Lifestyle & Opinion

By Sofia Ershova

“If my future were determined just by my performance on a standardized test, I wouldn’t be here. I can guarantee you that.” This is something the First Lady of the United States of America said. Michelle Obama is one of the most intelligent and successful women in the world, and she did not do well on standardized tests. The above statement furthermore supports the idea that standardized tests do not accurately measure a student’s intelligence and performance. There are many factors that can impact a student’s test score negatively, including stress, lack of language skills, and lack of special needs accommodations. Additionally, standardized tests do not test every field of education, making them all the more inaccurate.

A Brookings Institution study found that “50-80% of year-over-year test score improvements were temporary.” Leading up to standardized tests, teachers overwhelm their students with information to study that will appear on the test. Students typically end up binge studying, and not retaining most of the information. If a student were given a standardized test one week after binge studying for one night, their scores would be significantly lower as they did not retain what they learned. Furthermore, most students understand that they can rarely apply knowledge they learned for the test to real life scenarios, making them even less eager to make the information stick.

Many factors can lead to a drop in test scores, the largest factor usually being stress. Just the mere thought of taking an exam that could make or break a person’s education for the next year stresses a student out. Students understand that if they do not achieve an above average score, they could lose their spot in honors courses, and be placed into regular or even remedial classes. When a student is under severe and chronic stress, they cannot perform their best. Standardized tests bring out anxiety in even the top students of the class. The Sacramento Bee has informed “The Stanford-9 exam comes with instructions on what to do with a test booklet in case a student vomits on it.” How accurate could a test be if it makes a student so nervous that they vomit?

Standardized tests are discriminating against non-English speakers. Every student in the class must take the same exam, no matter their language skills. An exchange student or a recent immigrant may be extremely bright with excellent grades, but their standardized test scores would not display that. Due to a student’s lack of English skills, a standardized test would portray them as below average, impacting their future education. Standardized tests cannot measure intelligence effectively if the student does not understand questions because of a language barrier.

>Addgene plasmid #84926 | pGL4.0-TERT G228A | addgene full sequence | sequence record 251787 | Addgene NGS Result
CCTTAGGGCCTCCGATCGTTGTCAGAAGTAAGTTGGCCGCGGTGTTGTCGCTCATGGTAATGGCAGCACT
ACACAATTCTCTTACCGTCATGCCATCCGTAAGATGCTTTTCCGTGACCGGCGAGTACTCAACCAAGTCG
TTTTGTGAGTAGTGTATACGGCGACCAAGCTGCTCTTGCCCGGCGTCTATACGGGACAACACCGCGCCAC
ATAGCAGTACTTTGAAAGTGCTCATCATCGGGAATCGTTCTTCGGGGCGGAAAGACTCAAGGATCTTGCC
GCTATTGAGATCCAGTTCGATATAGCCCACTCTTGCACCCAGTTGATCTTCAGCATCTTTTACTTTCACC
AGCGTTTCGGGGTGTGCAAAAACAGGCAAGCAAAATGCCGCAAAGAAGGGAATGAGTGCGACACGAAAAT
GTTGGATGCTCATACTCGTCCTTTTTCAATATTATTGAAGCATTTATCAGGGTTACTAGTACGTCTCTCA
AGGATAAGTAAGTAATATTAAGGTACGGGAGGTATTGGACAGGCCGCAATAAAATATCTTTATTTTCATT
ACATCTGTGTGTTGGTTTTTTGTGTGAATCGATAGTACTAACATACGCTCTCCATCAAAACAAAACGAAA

Similarly, discrimination against special needs students is present in standardized tests. While special needs students might get additional time on the exam, the questions stay the same. Students with mental disabilities cannot always comprehend things the same as the other students, therefore a special needs student might not understand questions that other students would. A test made for the standard student will not accurately show the intelligence of a special needs student.

Countless students excel in art, music, foreign languages, and have many other skills that are not present on standardized tests. An exam cannot correctly measure a student’s intelligence by only testing certain parts of their education. A student who has a weak spot in science and math, but excels in many other subjects, will receive below-average scores and be perceived as below-standard, while truly being exceptionally bright.  

Every student is an individual, with his or her own talents and skills. For this reason, not all students excel in the same subject. Every student is unique, and cannot be treated as a whole. A standardized test made for a standard student cannot accurately determine the intelligence and performance of an individual.